The 100-plus Study
When Mrs. Hendrikje van Andel-Schipper died at the age of 115, she was the oldest woman in the world. Remarkably, her mind remained razor-sharp until the end of her life. Her case demonstrated that it is possible to reach extreme age without any signs of cognitive decline.
This raises several questions:
- How can human neurons remain functionally competent for more than 100 years?
- Do neurons from these super-agers possess unique molecular mechanisms that express resilience against the toxic effects of Alzheimer-associated proteins that accumulate during aging?
- Do they not accumulate such proteins in their brain, or do they have more effective clearance mechanisms?
- Did their immune system remain in optimal condition, despite their extreme aging?
The case of Mrs. van Andel-Schipper will not answer these questions, unless we compare her clinical characteristics with those from other individuals with the same extraordinary combination of phenotypes: extremely old and cognitively healthy.
The 100-plus Study cohort
Some people develop dementia at 60, while others live to be far over 100 years in great mental health. What can we learn from those who remain cognitively healthy until extreme ages? Extreme old age without dementia often occurs within families, suggesting that heredity plays an important role in the protection against dementia. To identify the molecular characteristics associated with the delay or escape from cognitive decline, and Alzheimer’s Disease (AD) in particular, we initiated the 100-plus Study in 2013. The 100-plus Study is an on-going prospective cohort study of Dutch cognitively healthy centenarians (CHCs). We aim to include at least 500 CHCs in the 100-plus Study cohort; currently (October 2017) the cohort comprises 306 CHCs.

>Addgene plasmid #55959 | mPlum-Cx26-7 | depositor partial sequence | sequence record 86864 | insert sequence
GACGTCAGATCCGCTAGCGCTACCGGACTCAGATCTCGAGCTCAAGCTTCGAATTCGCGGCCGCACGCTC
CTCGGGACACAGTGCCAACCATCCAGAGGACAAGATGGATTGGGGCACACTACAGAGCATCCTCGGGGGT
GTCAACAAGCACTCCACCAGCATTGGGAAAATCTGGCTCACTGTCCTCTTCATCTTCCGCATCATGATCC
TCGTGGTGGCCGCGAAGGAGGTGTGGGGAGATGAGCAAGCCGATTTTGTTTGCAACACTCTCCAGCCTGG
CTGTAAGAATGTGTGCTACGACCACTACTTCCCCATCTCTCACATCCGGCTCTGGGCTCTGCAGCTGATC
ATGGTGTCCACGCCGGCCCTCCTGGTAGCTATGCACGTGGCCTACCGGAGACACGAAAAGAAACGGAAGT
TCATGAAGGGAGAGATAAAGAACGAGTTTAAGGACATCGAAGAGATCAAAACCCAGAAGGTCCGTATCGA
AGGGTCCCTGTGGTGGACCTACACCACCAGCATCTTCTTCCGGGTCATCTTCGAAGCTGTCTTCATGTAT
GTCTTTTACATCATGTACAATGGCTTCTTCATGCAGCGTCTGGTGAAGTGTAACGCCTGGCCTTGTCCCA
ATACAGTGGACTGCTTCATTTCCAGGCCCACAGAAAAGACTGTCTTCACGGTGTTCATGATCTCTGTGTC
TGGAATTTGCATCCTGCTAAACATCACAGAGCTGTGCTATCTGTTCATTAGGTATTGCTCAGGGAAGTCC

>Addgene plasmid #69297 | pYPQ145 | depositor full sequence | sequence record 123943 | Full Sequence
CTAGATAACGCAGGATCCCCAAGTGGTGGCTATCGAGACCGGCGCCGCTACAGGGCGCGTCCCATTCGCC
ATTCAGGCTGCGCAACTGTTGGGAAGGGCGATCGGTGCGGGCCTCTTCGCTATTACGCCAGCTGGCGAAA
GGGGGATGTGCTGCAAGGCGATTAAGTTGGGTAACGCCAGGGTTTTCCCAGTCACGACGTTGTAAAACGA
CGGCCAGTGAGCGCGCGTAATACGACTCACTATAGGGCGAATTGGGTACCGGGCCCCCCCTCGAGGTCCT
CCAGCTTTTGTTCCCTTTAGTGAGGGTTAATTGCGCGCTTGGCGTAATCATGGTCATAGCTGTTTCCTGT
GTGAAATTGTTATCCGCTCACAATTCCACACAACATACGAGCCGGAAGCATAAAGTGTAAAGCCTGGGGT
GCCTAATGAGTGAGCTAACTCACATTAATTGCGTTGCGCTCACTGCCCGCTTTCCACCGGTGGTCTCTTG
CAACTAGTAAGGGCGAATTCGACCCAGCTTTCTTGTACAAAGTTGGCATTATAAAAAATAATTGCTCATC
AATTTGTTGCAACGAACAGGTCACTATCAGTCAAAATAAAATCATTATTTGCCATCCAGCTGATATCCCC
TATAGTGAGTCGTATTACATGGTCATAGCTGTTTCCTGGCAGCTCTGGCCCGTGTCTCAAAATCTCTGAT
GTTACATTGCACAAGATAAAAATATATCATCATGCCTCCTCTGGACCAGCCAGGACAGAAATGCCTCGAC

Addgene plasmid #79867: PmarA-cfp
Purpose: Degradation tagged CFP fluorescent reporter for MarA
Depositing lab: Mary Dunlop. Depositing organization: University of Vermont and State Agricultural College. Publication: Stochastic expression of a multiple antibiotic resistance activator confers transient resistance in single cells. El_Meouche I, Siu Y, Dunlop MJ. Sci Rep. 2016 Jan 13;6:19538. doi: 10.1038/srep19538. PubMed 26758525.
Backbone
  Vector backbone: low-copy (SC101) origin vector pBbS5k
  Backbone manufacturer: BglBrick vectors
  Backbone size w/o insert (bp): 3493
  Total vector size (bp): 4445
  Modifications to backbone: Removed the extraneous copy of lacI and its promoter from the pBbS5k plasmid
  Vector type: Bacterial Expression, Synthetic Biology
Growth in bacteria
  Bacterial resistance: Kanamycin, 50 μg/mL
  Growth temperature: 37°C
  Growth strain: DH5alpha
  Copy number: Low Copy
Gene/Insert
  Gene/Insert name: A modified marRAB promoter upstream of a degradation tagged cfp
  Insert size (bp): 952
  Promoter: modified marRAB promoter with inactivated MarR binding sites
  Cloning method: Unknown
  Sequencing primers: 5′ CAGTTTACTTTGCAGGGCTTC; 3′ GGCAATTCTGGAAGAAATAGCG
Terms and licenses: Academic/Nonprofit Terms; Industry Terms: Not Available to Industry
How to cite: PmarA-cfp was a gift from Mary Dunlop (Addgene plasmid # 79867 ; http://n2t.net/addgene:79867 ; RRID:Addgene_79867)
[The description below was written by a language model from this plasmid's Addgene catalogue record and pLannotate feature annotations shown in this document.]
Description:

The 100-plus Study includes CHCs from the Netherlands, who
- are aged 100 or above
- self-report to be cognitively healthy, which is confirmed by their family members and/or caregivers
- consent to donation of a blood sample
- consent to undergo an interview and neuropsychological test battery
First phase in 2013
Researchers visit the CHC at home, and we interview them about their life-history, we collect family and medical history, neuropsychological data and blood samples. Remarkably, almost 30% of the CHCs agreed to post-mortem brain donation, an optional element of the 100-plus Study. To evaluate changes in cognitive functioning and general well-being after inclusion, we schedule yearly follow-up visits (for brain donors half-yearly), until a participant becomes too frail for further visiting.
Second phase in 2017
We initiated a second phase of the 100-plus Study in 2017: next to CHCs we include CHC‑partners, first-degree family members of CHCs and their respective partners, who are willing to participate. Optional elements are added for the centenarian participants: CHCs can opt for a brain scan, isolation of iPS cells and feces donation. Note: none of these optional elements are obligatory, i.e. required for study participation.